Look at your work calendar for the next two weeks or so; if you’re a part of a multi-national organization that routinely has meetings with people all over the world, your nicely ordered diary might be a maelstrom of overlapping and clashing appointments. Welcome to the start of the 6-monthly Daylight Saving Time Shuffle! Of course, you might have clashing for other reasons.
Meetings in Outlook – apparently, other PIMs are available – are created in the time zone of the organizer. If you’re in London and have set up a weekly 4pm meeting, most of the time that’s at 8am for the people in San Francisco, but for the next 2 weeks it’d be 9am and therefore possibly conflicting with whatever else they had planned for then.
The topic of time and its zones has been covered ad nauseam on ToW passim, but it’s worth a quick reminder of what is ahead (and other countries / regions still do vary – see a summary of the global daylight saving time dates and regions, here), especially since the US has a habit of doing things differently to the rest of the world:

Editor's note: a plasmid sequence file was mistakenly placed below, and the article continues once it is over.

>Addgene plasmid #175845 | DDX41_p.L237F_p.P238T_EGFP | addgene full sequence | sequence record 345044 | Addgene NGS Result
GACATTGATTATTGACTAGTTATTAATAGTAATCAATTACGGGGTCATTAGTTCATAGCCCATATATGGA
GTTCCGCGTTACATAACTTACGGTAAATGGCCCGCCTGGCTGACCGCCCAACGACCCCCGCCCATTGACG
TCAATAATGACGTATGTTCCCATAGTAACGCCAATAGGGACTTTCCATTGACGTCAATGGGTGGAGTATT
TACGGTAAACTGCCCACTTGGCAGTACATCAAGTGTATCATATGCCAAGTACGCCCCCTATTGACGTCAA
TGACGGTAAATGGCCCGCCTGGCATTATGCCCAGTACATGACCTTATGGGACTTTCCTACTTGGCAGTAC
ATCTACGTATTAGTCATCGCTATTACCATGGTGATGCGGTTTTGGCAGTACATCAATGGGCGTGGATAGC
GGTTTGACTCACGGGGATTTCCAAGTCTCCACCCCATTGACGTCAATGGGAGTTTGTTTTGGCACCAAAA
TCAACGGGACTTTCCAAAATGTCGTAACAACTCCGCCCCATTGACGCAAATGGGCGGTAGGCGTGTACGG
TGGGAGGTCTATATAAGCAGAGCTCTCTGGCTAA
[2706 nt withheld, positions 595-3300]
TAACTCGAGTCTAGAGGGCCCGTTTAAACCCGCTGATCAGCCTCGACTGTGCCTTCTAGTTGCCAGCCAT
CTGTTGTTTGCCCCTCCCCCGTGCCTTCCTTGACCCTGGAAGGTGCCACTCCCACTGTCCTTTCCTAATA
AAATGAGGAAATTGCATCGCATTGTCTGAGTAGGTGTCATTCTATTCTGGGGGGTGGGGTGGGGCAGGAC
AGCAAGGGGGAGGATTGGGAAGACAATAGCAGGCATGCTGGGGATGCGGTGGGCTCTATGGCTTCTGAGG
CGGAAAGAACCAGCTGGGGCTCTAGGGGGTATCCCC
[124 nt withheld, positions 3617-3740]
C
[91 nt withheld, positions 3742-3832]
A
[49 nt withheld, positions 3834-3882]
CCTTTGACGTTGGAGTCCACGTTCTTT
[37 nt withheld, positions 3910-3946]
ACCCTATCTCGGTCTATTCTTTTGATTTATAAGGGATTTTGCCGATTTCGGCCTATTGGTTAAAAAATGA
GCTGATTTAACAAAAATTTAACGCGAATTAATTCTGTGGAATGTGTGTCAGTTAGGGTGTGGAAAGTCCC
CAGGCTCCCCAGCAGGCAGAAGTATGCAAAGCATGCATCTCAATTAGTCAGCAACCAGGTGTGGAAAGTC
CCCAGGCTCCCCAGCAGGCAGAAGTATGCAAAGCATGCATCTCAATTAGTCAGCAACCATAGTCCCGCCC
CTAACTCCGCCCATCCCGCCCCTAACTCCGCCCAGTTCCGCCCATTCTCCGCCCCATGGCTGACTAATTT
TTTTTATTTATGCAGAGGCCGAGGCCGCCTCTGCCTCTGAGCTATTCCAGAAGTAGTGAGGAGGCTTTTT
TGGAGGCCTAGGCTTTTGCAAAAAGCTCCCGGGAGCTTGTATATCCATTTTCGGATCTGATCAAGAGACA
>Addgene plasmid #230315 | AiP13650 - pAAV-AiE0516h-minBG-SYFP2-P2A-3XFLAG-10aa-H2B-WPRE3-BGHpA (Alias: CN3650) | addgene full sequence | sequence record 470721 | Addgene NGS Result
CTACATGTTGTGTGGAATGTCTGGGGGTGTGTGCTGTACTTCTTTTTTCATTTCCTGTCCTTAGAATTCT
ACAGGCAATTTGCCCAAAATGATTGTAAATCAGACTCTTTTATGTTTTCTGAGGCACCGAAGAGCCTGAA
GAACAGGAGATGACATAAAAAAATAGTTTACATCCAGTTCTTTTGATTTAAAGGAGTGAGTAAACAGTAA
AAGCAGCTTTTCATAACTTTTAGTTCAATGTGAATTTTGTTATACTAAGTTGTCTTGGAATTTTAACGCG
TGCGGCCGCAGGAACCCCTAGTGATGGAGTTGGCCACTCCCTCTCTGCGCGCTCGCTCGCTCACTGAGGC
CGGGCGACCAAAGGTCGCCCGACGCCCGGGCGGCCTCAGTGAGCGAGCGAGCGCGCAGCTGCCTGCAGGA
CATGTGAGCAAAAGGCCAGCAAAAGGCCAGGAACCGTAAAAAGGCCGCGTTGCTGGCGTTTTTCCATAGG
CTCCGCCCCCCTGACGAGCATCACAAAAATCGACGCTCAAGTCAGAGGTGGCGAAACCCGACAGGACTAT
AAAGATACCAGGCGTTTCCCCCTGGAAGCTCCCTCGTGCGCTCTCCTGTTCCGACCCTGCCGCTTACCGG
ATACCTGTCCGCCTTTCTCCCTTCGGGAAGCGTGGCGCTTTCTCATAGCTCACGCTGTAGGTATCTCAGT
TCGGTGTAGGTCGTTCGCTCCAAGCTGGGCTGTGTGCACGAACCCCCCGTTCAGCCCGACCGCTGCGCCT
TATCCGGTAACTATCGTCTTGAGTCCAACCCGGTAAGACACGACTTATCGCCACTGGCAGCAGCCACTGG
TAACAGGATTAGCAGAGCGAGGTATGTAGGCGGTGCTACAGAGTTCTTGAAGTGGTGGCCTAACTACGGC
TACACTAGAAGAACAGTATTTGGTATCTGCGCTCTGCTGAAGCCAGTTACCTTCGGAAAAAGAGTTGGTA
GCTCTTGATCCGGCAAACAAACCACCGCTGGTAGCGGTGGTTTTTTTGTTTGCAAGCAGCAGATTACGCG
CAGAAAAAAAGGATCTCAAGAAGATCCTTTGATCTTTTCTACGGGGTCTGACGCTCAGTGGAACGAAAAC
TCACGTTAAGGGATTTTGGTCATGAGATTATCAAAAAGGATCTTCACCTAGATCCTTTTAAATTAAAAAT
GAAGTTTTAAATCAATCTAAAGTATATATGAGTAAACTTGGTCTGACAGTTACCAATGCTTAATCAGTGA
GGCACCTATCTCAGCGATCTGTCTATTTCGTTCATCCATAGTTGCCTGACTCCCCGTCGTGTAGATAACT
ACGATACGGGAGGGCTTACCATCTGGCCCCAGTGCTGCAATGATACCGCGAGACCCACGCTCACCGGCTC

- 12 March 2023 – Most of the US, Canada, Carribean enters DST (if observed)
- 24-26 March – most of the rest of the Northern Hemisphere enters DST (if observed)
- 2 April – Australia, New Zealand leaves DST
Practically, that means that today, a noon meeting in Seattle would be 8pm in London and 7am (tomorrow) in Sydney, but in a little over 3 weeks that would have moved to noon/7pm/6am and eventually settled back at noon SEA and 8pm LON, but now at a refreshing 5am SYD.
Fortunately, the Clock app on Windows 11 has a “Word Clock” feature that lets you pin cities to the map and you’ll see what the current time is (and what the time zone offset is currently). You can also get a tabular view of what the relative time will be at any given date.